From fishing boat
to escape vessel
M/K Vikingen is used in public outreach work at Hardanger Maritime Centre. In summer, visitors can go on fishing trips on the fjord. The cutter has been on a number of long trips – even all the way to Scotland. M/K Vikingen is a good example of a Hardanger cutter. When people stopped building ‘jakt’ boats (boats with a high, upright stem common in Northern Norway) in around 1900, they started building cutters instead. Cutters were built right up until the 1960s. M/K Vikingen represents an exciting period in the history of Norwegian technology and fisheries. In around 1915, sails were increasingly replaced by motor propulsion. However, as the motors were still relatively feeble and not entirely trustworthy, boats still needed sails. Nor did people have great knowledge of using motors. Since Vikingen represents two technologies, it is often referred to as a transitional vessel.
A cutter is not a boat type that is unique to Norway, having been developed from the east English, sailing trawler and drift-net fishing boat. In the 1800s, English boat builders developed this long, narrow, deep and deft vessel for trawling and drift net fishing in the North Sea, particularly for mackerel. Being able to quickly transport the perishable catch to land was essential. The introduction of steam engines in the British fishing fleet in around 1900 led to many vessels being put up for sale. The fishermen in Western Norway purchased several hundred ‘Englishmen’ and used them for fisheries and transport. However, a need for newbuilds in the Norwegian fishing fleet gradually emerged. The people of Hardanger had long since acknowledged the excellent properties of the ‘Englishman’. With this as their basis, they developed their own ‘Norwegian’ version of this vessel. The Norwegian cutter is distinguished from the English vessel by a more pronounced sheer in the deck and its gently-rounded stern. And while the English cutters were rigged in a particular way, the Norwegian cutter had a typically Norwegian rigging.
Fishing boat for two generations
M/K Vikingen represents the type of fishing vessels that were equipped with sails and a motor. The Hardanger cutter Vikingen served as a fishing boat for two generations in Vågsøy in Sogn og Fjordane, and was used to transport people fleeing to Scotland during the war. Vikingen has been used in deep sea fisheries and coastal fisheries along the coast all the way from Rogaland to Finnmark.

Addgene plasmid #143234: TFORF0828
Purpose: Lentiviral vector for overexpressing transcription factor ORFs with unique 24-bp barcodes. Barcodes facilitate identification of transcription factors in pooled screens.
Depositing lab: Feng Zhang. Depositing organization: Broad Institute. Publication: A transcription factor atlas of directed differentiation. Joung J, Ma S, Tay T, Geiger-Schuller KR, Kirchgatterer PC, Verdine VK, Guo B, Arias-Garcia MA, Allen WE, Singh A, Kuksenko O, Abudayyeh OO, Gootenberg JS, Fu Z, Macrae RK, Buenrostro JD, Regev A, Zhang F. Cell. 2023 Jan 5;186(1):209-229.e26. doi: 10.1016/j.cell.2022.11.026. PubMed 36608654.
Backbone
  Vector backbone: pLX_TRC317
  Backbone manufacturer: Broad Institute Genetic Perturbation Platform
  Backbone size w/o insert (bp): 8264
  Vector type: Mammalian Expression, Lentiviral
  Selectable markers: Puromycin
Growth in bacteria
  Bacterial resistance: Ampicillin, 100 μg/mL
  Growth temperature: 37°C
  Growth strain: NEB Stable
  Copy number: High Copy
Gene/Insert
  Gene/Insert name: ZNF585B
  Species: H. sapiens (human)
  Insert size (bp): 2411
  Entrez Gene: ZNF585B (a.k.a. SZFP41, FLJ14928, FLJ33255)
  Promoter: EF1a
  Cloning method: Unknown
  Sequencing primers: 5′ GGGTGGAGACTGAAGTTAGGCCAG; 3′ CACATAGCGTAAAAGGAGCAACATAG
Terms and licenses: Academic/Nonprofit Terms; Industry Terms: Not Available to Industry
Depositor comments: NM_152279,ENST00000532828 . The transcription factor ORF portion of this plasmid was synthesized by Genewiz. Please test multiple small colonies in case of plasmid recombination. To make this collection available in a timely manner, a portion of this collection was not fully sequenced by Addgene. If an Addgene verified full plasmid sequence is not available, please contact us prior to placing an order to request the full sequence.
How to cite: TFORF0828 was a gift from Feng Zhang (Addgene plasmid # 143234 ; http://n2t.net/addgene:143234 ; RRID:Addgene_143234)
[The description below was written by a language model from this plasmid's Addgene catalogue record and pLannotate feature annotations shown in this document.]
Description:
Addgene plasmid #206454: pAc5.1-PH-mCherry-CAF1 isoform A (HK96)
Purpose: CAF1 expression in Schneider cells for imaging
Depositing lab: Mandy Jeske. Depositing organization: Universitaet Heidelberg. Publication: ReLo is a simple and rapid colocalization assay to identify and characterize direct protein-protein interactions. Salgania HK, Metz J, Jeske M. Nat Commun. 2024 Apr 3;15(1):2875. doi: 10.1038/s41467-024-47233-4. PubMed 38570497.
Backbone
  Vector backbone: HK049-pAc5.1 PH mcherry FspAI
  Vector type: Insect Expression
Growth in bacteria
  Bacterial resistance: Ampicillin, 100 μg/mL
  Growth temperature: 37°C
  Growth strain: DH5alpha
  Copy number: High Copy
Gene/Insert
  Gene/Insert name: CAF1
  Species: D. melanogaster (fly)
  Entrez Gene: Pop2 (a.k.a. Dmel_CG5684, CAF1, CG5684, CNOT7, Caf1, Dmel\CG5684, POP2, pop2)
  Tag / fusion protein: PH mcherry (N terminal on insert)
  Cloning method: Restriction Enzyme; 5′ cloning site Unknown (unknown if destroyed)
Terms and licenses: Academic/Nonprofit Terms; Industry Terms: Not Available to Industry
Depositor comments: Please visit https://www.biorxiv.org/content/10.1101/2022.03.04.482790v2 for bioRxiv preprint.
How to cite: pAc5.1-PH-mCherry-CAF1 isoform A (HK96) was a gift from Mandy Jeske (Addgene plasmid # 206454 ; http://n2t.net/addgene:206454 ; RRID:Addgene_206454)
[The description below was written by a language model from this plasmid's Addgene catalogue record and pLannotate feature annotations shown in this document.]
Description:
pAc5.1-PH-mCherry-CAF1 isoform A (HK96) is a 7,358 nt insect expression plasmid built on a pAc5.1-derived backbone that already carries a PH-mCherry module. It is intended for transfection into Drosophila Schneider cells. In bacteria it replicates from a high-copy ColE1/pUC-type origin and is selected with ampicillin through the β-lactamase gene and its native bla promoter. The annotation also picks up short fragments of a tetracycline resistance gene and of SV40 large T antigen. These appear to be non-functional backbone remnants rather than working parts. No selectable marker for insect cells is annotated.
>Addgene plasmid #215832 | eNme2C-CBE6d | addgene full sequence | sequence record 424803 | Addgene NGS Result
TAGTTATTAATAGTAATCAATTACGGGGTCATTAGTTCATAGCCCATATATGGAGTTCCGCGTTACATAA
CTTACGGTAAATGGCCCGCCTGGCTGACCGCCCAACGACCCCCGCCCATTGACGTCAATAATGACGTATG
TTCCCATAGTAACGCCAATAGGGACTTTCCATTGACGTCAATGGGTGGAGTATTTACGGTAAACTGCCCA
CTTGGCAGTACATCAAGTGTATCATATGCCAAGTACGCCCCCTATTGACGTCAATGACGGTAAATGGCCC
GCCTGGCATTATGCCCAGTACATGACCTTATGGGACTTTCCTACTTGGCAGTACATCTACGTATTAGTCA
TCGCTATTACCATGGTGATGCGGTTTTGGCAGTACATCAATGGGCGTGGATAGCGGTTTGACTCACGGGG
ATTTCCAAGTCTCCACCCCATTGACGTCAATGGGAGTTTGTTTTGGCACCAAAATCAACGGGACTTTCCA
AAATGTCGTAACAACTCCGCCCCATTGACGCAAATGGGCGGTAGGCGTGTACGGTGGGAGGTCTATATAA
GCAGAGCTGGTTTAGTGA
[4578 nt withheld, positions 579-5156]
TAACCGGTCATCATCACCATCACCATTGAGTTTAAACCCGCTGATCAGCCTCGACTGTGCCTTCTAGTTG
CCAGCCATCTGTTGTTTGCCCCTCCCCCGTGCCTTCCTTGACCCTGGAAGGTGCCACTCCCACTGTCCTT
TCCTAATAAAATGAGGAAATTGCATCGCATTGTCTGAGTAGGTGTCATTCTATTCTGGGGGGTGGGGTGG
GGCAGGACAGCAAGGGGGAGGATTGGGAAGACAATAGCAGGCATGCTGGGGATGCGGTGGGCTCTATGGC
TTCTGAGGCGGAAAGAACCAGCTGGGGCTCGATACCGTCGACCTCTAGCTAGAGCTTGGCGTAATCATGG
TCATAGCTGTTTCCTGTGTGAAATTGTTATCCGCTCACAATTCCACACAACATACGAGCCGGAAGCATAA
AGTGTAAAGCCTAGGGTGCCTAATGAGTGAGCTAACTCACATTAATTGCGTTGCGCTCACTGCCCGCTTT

Important years in Vikingen’s history
1915: Built by Lars B. Hauge in Hatlestrand, Kvinnherad. Built as a reisandebåt (a boat to transport wholesale merchants, etc.), but completed as a fishing boat and purchased by Reinhard Horn and co at Raudeberg in Vågsøy, Sogn og Fjordane. This cooperative society was involved in deep sea fisheries and net and line fisheries along the coast from Rogaland and all the way to Finnmark. Later it was used for purse seine and seine fishing. Originally, Vikingen was rigged as a galleass and had a 16-horsepower Volda-Hein semi-diesel motor.
1938: The hull was heightened, the wheel house was enlarged and a 36-horsepower Samson semi-diesel motor was installed. Sails were hardly used after this.
From 1941, Vikingen was used to help people flee the war via Shetland to Scotland. There, they joined the navy and merchant navy, while Vikingen was acquired by Nortraship and used as a fishing vessel.
1950s: The members of the cooperative society sold their stakes in the vessel to their sons, who ran Vikingen until 1978.
1979: Vikingen was sold to a student in Bergen who intended to use it as a tour boat.
1986: Vikingen sank, and was raised by the pupils at the boat building school in Jondal. The foundation Stifitinga Hardangerjakt Vikingen took over the vessel that year.
1999: Vikingen was launched following many years’ restoration work. Vikingen is to be preserved in its original state.